Jack Shields, manager at the Lineville MFA Agri Services, says keeping good employees, cooperating with other MFA locations and constantly aiming toward facility improvements have combined for recent success.
The Lineville MFA Agri Services is the southernmost MFA retail location in Iowa. It is part of a group of four stores that serve MFA customers in Iowa—with locations at Leon to the northwest, Humeston to the north and Corydon to the northeast.
Shields said the MFA’s Iowa locations operate as a “pod,” with a philosophy of cooperation when it comes to making the most efficient use of equipment and personnel.
“We all have the same general busy time, but we can meet challenges by cooperating with each other. An applicator at Humeston got sick during the busiest part of the spraying season, and we had an extra, so I could afford to loan him out for a week. If a neighboring location gets behind, we can help. We share some equipment in the same way,” said Shields. “It lets our locations play to their strengths,” he added.
“Three of us handle grain, but Leon MFA Agri Services doesn’t. So they’ll help cover our fall fertilizer application if we are handling too much grain to have the manpower available for fertilizer application demand.”
Lineville is one of the MFA’s full-service Agri Services, offering the sale and application of a complete line of fertilizer and crop protection, buying and selling grain and offering farm supplies and automotive parts.
Shields said that as farms get larger and farmers more busy, custom application is an increasingly popular service in the area. For the Lineville Agri Services, that includes custom application of anhydrous ammonia.
“We have a Cat Challenger and a 17-knife applicator,” said Shields. “That’s gotten more attention lately. It works for both large farmers and smaller operators who have gotten to the point that they don’t want to handle anhydrous. Anhydrous is a good product, but you have to pay attention to it when applying it, and some growers would rather have us do it.”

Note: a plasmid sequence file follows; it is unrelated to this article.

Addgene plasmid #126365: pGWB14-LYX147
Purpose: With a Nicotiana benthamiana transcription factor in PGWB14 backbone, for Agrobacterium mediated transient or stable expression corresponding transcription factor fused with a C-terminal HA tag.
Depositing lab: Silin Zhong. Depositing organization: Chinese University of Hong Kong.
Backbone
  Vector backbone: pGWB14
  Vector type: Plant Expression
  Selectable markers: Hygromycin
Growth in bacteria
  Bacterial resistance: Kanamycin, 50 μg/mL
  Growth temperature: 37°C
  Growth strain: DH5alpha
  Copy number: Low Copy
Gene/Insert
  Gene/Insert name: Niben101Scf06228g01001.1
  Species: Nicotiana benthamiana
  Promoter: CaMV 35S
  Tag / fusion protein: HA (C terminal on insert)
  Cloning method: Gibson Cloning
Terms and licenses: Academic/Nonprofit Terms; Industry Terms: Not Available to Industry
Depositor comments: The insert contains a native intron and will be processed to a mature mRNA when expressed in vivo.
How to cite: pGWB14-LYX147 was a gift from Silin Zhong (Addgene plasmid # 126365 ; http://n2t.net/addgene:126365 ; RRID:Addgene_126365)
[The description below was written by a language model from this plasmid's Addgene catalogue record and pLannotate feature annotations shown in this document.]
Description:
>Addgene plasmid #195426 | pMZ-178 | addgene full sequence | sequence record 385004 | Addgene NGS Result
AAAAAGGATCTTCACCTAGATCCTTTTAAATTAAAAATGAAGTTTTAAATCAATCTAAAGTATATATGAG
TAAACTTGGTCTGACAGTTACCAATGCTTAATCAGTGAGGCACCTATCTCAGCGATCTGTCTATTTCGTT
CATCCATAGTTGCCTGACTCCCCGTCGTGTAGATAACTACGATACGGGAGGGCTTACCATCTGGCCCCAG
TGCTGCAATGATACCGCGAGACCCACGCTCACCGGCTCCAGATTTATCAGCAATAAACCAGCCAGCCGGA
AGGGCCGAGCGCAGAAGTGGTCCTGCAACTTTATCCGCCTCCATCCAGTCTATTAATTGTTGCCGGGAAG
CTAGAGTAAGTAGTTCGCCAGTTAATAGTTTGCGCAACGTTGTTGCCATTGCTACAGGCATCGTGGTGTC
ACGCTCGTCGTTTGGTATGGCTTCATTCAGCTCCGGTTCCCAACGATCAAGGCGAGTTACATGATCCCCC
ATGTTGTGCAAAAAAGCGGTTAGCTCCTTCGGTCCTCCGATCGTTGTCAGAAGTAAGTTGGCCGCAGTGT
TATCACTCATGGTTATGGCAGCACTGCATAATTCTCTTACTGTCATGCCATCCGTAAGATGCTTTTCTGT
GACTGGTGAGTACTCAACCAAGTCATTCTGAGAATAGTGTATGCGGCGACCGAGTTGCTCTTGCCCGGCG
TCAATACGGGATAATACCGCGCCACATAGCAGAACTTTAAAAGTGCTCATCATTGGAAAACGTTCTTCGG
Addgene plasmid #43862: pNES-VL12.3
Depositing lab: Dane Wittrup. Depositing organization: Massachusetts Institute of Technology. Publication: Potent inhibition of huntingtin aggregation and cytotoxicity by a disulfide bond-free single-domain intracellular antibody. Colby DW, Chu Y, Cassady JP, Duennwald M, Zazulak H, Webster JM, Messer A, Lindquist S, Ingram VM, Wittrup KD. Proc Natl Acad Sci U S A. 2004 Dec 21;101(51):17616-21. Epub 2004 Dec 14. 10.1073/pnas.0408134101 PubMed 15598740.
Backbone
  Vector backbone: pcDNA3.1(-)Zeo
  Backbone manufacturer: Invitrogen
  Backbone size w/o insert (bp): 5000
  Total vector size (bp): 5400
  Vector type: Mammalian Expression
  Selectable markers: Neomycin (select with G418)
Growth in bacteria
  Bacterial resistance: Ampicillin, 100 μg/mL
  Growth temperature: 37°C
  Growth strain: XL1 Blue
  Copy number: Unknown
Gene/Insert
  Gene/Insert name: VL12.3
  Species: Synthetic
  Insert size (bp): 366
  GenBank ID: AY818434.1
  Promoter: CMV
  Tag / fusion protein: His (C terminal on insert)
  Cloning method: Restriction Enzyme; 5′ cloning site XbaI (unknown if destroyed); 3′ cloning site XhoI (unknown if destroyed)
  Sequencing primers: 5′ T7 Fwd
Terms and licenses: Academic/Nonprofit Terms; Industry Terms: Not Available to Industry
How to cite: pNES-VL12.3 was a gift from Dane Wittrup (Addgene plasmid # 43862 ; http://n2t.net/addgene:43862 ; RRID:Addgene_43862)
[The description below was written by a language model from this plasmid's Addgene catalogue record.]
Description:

Shields, who managed the Corydon, Iowa, Agri Services from 1999 to 2009 came out of semi-retirement to head up the Lineville location. He said there is a competitive grain market in the area and that PSF facilities to the south create a nearby end-use market. To better serve area grain farmers, efforts to improve grain handling are underway at Lineville.
“We’re reworking the east side of the elevator with new pipes and adding an extra grain pit,” he said. That will make labor more efficient at the facility, freeing hands for fall fertilizer application.
In recent years, Lineville has constructed an all-weather temporary grain storage facility. The covered storage gives the location the ability to handle large amounts of grain when it is coming out of the field and strategically market it over time.
“It held about 325,000 bushels of corn,” said Shields, “We’re adding side panels to move that up to 600,000 bushels. When we finish with the upgrade, it will be center filled, which is much better than running a conveyor. With the center-fill design, the cover tarp will move up as the grain grows higher and we won’t have to expend the challenging labor it took to cover it manually. And for growers, we’ll have the advantage of dumping into a pit now.”
Lineville MFA Agri Services also sells automotive parts through a NAPA franchise.
“Parts sales have grown in the past few years,” said Shields. “We’ve topped $250,000 in sales, and it adds door traffic and phone traffic from non-farm customers. Chris Kirsch manages the NAPA business and helps staff the counter for other sales, too.”
Like anyone in agriculture, the Lineville location faces challenges from changes in the business. Shields said that he is fortunate to have good employees, but the days when you could hire people with on-farm experience have passed.
“You used to count on farm experience as a way to reduce training time for employees,” he said. “We can’t do that anymore. There just aren’t as many farm kids. So we train them, and we work to keep them.”
And yet, Shields, who farms across the road from Lineville Agri Services, said that working at MFA is a form of farming in itself, “We want to be as dedicated to each field as the farmer is.”